The Group was convened, following the removal of persons trespassing and illegally occupying a private property on North Frederick Street on 11 September, 2018 (arising from the enforcement of a High Court injunction).
The trespassers were removed by a private security firm.
The amendments to the Private Security Act 2004 will create a new category of security service to be licensed – that of enforcement guards.
When the necessary amendments to primary and secondary legislation are in place, it will be an offence to operate as an enforcement guard without a PSA licence.
Licensing by the PSA includes payment of a fee, and vetting and compliance with PSA standards in relation to training.
Those from outside the jurisdiction must submit foreign criminal-record certificates.
An Garda Síochána does not have a role in enforcing court orders apart from keeping the peace.
The PSA is an independent body under the aegis of the Department of Justice and Equality, and is responsible for licensing and regulating the private-security industry in Ireland.
Section 2 of the Private Security Services Act 2004, as amended, sets out the definition of ‘security service’. The services currently licensable are:
- Door supervisor,
- Installer of security equipment,
- Private investigator,
- Security consultant,
- Security guard,
- Provider of protected forms of transport,
- Supplier or installer of safes.
Enforcement guards will be added to the list of licensable services, following enactment of the relevant primary legislation.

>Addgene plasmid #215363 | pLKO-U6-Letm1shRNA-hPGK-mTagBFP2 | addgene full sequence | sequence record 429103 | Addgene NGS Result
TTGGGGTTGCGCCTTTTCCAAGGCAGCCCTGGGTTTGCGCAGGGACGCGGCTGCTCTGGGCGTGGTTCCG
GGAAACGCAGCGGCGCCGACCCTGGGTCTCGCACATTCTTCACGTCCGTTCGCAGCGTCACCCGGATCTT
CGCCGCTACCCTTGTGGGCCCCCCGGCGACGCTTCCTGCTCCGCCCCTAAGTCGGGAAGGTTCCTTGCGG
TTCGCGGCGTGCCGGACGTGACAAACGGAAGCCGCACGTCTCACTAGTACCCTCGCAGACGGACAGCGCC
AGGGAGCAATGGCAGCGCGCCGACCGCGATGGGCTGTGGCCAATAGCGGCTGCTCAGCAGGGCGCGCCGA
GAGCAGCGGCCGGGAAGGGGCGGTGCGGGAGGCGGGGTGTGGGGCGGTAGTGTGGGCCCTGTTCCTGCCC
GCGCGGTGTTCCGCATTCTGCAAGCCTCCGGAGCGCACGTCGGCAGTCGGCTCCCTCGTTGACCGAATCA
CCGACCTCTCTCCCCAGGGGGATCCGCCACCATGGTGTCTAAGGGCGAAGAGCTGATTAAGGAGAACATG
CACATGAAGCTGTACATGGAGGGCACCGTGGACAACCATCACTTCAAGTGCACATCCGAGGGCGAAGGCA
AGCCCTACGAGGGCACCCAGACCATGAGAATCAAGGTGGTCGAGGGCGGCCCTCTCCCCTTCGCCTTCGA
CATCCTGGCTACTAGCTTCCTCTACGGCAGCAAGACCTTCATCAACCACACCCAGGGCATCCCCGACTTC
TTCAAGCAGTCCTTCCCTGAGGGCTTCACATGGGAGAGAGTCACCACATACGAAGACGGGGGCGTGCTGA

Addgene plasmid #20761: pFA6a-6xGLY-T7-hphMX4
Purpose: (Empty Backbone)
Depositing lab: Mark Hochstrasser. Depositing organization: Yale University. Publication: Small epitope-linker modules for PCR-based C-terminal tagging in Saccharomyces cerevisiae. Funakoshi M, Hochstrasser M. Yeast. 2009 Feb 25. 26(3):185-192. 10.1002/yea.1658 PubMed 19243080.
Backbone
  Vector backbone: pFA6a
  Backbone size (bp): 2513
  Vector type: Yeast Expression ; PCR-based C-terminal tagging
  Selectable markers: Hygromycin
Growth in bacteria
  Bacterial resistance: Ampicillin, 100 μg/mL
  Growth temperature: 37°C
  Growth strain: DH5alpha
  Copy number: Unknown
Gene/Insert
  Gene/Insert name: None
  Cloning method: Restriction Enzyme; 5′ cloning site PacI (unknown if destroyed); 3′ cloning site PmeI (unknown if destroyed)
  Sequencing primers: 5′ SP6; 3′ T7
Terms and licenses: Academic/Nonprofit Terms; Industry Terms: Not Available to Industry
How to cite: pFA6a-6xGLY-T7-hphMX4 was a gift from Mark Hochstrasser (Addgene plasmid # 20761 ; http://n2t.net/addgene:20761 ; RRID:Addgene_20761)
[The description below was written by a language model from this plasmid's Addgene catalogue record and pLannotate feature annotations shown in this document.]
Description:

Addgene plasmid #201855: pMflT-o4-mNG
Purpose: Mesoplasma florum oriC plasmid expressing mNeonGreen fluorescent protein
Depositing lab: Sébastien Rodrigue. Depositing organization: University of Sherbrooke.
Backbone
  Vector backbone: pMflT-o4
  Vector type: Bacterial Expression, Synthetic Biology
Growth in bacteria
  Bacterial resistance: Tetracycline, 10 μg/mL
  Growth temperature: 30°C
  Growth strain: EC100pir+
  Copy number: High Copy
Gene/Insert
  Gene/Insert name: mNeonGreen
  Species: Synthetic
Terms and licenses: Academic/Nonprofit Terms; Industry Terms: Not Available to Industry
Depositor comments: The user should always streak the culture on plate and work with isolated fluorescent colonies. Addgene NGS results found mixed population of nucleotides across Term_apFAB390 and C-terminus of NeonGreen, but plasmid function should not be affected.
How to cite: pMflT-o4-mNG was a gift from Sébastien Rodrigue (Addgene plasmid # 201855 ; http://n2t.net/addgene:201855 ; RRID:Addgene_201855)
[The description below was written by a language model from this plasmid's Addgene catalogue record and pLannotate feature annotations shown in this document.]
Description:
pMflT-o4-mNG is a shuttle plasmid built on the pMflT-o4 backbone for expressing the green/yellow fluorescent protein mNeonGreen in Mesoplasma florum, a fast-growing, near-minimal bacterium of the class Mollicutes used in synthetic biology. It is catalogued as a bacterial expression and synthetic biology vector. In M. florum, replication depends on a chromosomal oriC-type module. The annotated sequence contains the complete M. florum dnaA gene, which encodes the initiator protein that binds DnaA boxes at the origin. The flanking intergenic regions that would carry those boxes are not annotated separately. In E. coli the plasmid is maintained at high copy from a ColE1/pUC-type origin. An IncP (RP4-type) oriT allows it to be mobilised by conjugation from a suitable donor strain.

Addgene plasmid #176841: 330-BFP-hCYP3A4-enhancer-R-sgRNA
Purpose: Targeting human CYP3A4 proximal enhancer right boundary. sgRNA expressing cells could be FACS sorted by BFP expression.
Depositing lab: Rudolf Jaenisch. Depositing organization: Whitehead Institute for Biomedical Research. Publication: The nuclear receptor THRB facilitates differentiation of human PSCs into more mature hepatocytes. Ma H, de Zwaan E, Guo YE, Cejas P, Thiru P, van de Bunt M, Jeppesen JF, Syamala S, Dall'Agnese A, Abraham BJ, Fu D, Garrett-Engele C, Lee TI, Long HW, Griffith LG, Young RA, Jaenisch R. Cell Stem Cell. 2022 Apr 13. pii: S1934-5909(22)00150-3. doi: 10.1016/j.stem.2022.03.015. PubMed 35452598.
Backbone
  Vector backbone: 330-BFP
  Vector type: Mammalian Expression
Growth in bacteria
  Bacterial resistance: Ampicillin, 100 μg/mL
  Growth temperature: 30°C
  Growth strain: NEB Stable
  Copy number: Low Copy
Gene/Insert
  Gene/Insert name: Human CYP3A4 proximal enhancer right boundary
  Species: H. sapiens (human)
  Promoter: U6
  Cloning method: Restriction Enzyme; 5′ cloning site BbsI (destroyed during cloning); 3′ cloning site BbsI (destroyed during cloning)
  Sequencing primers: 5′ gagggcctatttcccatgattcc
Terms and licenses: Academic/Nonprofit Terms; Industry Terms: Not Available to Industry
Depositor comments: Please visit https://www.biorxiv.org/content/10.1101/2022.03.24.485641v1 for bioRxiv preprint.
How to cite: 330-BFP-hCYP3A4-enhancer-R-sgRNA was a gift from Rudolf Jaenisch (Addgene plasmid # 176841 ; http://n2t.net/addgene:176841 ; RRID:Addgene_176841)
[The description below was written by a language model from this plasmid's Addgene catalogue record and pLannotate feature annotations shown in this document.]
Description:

It will be an offence to operate as an enforcement guard without a PSA licence, liable to a fine or imprisonment for up to 12 months.
Enforcement guards performing the following functions are now under the licensing remit of the PSA:
- Removing persons from a premises or place in order to take legal possession of the premises or place,
- Controlling, supervising, regulating or restricting entry to a premises or place in order to take legal possession of the premises or place, and
- Seizing property or goods in lieu of an outstanding debt.
The act will exempt from licensing anyone engaged in the enforced collection of Revenue liabilities by a sheriff.
Where, in exceptional circumstances, there is a need to engage security personnel, protocols will be updated to include a requirement that such personnel are licensed by the PSA.
The PSA will make the register of licensed personnel available to the public.
The Courts Service provides administrative support (in the form of a court messenger and back-office support) to County Registrars acting as under-sheriffs but do not have any role in the Dublin and Cork offices or any of the 16 Revenue Sheriffs.
When performing their functions, County Registrars make ongoing risk assessments and when necessary, request from banks, financial/credit institutions and debtors that the institutions and debtors appoint a security company to assist in executing any orders and accompany the County Registrar and/or Courts Service Court messengers
Section 4(4) of the Enforcement of Court Orders Act 1926, which provides for court offices to display the court’s messengers' names and places of residence, will be repealed.
Risk to health and safety
Officials say this provision has posed a risk to the health and safety of county registrars and court messengers carrying out their duties.
Concerning bailiffs, section 2 of the Enforcement of Law (Occasional Powers) Act 1924 will be amended to make it a requirement that, when the under-sheriff is engaging security staff, these must have a PSA licence.
The Courts Service is in favour of the proposed regulation.
The full report is available at www.justice.ie.